Whether it's an employee embezzling from your company coffers or a salesman showing up at a client's home smelling like an open bottle of whiskey, a company that doesn't pre-screen its employees does so at its own peril.

“Unfortunately, in the construction industry people move around a lot and there are people you don't want in your customers' homes,” says Richard Feeley, president of Feeley Mediation & Business Law, in Marietta, Ga. “You could be interviewing someone you think is the cat's meow but two years ago in another state they got into some serious trouble.”

WHAT'S INVOLVED A thorough background check typically involves looking at a candidate's driving history, possible criminal activity, and credit report. There are a number of reputable companies that perform these services for a minimal fee and will reveal everything from address history and home values to bankruptcies and criminal records. Keep in mind, however, that bankruptcies and workers' comp records are a matter of public record; it just takes you or someone in your company doing the legwork, which can be time-consuming.

There are a number of online companies that do basic background checks, but Feeley recommends using a professional firm that knows exactly what to look for. He also cautions against ignoring any red flags, arguing that the only thing worse than not finding a past indiscretion when one exists is finding one and not paying attention to it.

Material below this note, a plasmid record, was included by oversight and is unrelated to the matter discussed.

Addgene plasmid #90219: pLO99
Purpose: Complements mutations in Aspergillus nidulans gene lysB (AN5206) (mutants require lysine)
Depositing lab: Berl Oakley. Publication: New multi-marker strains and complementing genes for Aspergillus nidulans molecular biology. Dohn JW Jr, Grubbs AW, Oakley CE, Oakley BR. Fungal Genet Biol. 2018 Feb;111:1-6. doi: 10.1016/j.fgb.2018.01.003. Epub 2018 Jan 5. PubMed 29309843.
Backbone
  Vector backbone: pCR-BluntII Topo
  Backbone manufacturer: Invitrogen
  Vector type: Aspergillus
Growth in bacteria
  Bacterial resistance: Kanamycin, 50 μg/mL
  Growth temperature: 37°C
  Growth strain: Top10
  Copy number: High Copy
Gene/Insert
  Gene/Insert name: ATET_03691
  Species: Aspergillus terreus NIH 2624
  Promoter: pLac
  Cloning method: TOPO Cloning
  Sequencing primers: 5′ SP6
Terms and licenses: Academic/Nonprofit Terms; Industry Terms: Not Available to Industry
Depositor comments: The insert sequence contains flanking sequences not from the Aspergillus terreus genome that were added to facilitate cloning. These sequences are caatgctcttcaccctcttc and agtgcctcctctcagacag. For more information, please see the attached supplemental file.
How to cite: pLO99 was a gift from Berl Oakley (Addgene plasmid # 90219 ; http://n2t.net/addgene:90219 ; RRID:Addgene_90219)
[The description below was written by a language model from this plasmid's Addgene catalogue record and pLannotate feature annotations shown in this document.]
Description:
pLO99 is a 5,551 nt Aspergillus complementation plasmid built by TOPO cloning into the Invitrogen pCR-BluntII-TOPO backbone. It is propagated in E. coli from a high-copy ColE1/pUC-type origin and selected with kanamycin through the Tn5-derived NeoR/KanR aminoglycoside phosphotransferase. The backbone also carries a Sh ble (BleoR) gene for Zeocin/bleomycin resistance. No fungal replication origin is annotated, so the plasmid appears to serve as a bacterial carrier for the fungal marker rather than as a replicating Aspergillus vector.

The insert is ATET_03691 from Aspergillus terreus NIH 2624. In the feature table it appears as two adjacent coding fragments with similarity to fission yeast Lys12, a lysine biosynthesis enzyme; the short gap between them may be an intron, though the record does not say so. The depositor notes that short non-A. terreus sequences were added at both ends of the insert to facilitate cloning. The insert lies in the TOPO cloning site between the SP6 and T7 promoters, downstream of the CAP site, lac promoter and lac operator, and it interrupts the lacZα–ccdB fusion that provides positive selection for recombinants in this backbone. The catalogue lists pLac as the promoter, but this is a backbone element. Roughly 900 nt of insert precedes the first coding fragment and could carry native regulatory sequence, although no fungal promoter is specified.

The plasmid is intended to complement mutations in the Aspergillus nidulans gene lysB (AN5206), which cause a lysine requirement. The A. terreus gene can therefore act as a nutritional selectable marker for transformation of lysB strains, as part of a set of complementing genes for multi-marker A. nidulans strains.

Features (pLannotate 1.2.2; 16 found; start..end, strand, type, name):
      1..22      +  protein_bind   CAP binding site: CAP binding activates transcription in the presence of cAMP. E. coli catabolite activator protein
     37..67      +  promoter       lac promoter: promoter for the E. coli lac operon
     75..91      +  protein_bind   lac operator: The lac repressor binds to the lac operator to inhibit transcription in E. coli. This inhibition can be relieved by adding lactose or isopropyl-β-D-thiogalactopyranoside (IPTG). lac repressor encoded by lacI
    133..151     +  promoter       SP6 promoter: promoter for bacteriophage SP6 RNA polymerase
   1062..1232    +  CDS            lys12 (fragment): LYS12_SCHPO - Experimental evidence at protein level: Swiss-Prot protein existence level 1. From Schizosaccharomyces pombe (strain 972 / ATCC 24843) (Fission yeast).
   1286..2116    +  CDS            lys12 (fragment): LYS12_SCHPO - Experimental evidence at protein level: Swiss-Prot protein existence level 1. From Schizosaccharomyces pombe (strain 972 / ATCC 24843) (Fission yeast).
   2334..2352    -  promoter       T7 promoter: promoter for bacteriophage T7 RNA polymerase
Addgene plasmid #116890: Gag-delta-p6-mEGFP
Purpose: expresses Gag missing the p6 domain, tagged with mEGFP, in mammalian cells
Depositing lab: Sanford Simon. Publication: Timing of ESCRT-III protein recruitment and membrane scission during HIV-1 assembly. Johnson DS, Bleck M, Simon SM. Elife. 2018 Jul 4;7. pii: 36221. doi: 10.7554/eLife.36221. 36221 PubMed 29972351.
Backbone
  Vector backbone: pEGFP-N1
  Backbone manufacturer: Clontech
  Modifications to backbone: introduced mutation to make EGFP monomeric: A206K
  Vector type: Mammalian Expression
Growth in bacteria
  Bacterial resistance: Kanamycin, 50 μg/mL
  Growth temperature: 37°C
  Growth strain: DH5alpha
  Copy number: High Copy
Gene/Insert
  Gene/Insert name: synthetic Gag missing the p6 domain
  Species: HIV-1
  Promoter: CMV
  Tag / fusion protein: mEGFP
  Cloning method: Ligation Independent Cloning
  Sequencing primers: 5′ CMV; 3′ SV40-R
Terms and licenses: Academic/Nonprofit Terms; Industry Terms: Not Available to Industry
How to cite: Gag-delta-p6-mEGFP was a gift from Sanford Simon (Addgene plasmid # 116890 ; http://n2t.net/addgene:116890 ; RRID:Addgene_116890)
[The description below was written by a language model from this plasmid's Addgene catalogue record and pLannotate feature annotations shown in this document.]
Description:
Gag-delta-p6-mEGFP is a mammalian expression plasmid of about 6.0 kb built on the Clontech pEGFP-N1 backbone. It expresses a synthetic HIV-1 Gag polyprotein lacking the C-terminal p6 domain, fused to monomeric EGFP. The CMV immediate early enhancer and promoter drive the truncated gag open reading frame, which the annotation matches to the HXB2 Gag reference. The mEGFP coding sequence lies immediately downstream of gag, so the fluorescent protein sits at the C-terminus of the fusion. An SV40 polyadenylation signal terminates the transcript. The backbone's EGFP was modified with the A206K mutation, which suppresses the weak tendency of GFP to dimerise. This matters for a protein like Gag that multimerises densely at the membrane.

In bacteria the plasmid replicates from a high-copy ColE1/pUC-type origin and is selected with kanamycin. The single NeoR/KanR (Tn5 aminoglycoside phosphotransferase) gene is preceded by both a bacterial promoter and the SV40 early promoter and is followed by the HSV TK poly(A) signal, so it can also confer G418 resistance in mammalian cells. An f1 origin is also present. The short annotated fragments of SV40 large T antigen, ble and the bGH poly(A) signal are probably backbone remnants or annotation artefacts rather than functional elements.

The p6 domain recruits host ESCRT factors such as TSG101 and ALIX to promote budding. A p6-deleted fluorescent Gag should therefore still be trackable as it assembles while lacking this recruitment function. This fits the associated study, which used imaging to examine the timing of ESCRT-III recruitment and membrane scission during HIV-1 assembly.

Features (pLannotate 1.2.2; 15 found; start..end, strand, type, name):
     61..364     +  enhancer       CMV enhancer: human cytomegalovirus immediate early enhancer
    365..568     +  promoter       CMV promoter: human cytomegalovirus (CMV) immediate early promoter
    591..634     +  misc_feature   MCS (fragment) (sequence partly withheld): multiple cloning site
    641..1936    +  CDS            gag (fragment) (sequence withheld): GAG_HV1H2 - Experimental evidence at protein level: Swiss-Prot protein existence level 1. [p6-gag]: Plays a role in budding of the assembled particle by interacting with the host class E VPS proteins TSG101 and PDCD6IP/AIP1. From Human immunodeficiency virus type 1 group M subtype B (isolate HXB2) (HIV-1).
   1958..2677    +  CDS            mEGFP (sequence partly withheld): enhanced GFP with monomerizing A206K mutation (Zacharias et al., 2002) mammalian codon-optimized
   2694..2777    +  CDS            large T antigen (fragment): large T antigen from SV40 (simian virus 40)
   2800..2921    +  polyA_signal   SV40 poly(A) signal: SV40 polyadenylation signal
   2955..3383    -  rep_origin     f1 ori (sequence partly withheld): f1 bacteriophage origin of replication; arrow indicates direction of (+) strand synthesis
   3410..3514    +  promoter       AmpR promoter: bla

VETTING IN-HOUSE John Aurgemma, co-president of Rhode Island Home Improvement, in Warwick, R.I., says that his company bypasses outside firms and does vetting in-house. RIHI looks at military records, social networks, and has mastered the art of reading between the lines. “What gets on the applications are those employers the candidates are happy with,” Aurgemma explains. “What they leave off is the most damaging. That's who we try to talk to.”

Feeley says that a firm specializing in such investigations can usually do the job for between $50 and $100 per candidate. Online sources are cheaper but likely less thorough. Aurgemma admits that despite his company's due diligence, “there's always the risk you missed something. You do the best job you can and you hope and pray that what you see is what you get!”

—Mark A. Newman is a senior editor for REMODELING, a sister publication of REPLACEMENT CONTRACTOR.